Adding Music to Real Estate Videos and Guidelines to Follow
Music can improve the viewer's experience when it's done right.
More and more real estate professionals are using videos to showcase their listings. It's a trend that doesn't seem like it's going to go away anytime soon, but the question remains: How do you create a video that's impactful and gets the job done without being offensive or irritating to potential clients?
There's a very wide range in the quality of videos out there. Just check out all those available on YouTube. Some are...well, unappealing, particularly those offering home tours.
You're not doing yourself, the property, or your sales efforts any favors if your video doesn't show well. In fact, a poor video might be seen as a negative by prospective buyers. A brochure or web page can be more effective if you don't have the patience or the motivation to produce a video and to do it right.
"Patience" and "motivation" are the key words here. You can learn what you need to know about producing one with a little guidance. Just approach it as you would any other new challenge, keeping in mind that your sales depend on it to some extent. Here are a few things to keep in mind.
Videos You Can Do Yourself
You don't have to produce a Hollywood-quality video, and although it can be easier and more time-efficient to hire a professional, it's not really necessary. Today's technology makes it easy to produce a very acceptable video of a home tour.
You can use still photos with Windows Movie Maker, or you can use a camera like The Flip and do a moving video. Home tours using a high-end Canon digital and wide angle lens can be effective, too, but The Flip is great for capturing local color and nature.
Voice or Music?
Background music improves the viewer's experience, and some videos don't need any voice on the soundtrack at all. This particularly true if you—or whoever is doing the voice-over—has a distinctive regional accent, such as from Texas, the Bronx, or Boston.
Text cues of the home's features can work as well, as if not better than, talking. If you're using them rather than voice-overs, or in the case of nature or outdoor videos, a subtle music track at low volume can be perfect.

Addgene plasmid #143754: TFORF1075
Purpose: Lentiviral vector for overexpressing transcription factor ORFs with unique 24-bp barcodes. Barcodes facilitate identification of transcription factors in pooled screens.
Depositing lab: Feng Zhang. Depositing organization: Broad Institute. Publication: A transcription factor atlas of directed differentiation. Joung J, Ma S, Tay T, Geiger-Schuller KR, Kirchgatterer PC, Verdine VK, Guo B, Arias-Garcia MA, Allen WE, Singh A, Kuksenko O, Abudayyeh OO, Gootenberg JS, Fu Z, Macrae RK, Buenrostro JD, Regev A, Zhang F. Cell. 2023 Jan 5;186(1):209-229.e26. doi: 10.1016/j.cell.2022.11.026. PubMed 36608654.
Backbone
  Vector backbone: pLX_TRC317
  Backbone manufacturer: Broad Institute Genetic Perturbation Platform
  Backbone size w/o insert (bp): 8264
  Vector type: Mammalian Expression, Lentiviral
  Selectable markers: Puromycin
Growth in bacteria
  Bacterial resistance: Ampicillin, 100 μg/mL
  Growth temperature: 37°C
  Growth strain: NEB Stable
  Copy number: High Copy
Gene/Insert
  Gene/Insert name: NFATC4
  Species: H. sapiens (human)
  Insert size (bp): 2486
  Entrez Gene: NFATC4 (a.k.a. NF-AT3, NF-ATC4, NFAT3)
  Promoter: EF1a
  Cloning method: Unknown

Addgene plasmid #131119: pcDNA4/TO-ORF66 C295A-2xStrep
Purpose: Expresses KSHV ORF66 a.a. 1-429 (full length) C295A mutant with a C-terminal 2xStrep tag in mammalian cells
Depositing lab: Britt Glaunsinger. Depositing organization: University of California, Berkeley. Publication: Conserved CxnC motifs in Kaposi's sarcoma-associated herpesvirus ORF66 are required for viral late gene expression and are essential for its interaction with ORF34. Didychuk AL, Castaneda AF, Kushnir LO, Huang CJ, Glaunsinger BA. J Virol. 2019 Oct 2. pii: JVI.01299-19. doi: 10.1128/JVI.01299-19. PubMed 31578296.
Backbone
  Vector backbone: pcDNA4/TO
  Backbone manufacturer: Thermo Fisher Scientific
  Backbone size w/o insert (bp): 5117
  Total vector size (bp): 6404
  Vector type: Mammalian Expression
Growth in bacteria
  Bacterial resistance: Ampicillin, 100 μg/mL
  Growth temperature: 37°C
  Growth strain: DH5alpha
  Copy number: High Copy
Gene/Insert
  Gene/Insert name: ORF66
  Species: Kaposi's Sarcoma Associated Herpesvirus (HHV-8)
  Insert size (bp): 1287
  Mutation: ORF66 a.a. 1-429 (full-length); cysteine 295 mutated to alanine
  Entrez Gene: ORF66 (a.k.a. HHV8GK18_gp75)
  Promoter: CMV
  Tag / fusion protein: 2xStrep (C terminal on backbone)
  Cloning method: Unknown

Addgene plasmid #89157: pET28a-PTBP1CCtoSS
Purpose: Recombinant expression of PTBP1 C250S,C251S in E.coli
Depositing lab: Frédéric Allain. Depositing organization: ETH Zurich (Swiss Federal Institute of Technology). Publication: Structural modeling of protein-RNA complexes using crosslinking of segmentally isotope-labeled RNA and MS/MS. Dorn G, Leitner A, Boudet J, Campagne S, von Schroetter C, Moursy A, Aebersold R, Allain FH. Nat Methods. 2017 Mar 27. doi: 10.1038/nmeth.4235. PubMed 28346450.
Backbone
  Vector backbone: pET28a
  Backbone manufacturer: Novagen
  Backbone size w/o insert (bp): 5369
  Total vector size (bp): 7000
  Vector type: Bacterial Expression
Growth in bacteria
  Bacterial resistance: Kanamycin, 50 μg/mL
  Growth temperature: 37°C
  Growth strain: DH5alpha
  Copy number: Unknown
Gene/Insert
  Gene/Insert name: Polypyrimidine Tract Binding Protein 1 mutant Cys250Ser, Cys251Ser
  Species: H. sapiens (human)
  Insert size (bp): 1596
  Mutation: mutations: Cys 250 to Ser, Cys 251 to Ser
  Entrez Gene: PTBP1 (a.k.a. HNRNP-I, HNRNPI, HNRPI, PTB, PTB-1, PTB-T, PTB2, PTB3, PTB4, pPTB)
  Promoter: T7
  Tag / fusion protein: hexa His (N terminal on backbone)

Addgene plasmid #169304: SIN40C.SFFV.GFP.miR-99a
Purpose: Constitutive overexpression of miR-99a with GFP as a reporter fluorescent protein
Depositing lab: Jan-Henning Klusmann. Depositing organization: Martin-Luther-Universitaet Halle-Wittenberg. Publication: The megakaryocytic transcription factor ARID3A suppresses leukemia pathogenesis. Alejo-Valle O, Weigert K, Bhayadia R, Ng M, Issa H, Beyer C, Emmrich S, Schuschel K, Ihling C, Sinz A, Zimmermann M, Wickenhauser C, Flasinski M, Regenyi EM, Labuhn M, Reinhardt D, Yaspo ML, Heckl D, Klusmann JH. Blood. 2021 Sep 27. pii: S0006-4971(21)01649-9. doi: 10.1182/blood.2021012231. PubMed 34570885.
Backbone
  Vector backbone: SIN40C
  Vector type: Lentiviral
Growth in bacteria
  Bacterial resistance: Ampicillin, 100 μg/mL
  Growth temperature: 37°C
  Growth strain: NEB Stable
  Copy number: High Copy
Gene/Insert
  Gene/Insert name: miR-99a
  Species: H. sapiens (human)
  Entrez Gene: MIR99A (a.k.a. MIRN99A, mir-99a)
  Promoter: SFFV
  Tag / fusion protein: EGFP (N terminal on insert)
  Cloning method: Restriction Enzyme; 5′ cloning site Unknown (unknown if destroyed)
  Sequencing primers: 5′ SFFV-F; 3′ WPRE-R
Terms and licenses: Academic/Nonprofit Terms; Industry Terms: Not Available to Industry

Choosing the Right Music
Look for music that's simple, engaging, and sets a warm, relaxed tone. You want it to engage the listener but not overpower him. Instrumentals tend to work better — again, you're getting away from voices and dialogue.
You don't need easily recognizable artists or popular tunes, and you don't necessarily want the viewer to start singing or humming along. You want him to pay attention to what you're showing him. Vocals can shift the viewer's attention from the real estate to the music. You're not throwing a party. You want to create a mood that focuses on the property, one that personalizes it.
It's obviously important to handle all this within the letter of the law. You'll need royalty-free music, or your video could easily end up costing you more than you might earn selling the property.
Several online sources offer royalty-free music for purchase. What does royalty-free mean and why would you have to buy it if it's free? The music itself isn't free—there's an upfront charge—but you don't have to keep pay ongoing royalties to the artist after you buy the song. You purchase it once, and you can then use it over and over in your videos, as well as on your websites or blogs. If it were not royalty-free, you could potentially pay a fee every time anyone logged onto your site and clicked on your video to open and hear it.
AudioMicro.com allows you to download a single song or even an entire album, and the downloads are easy to accomplish in .wav or .mp3 formats. You can then just drag that music track into a video in The Flip software or Windows Movie Maker. It's an affordable solution for real estate video music at about $1 per minute of music or less.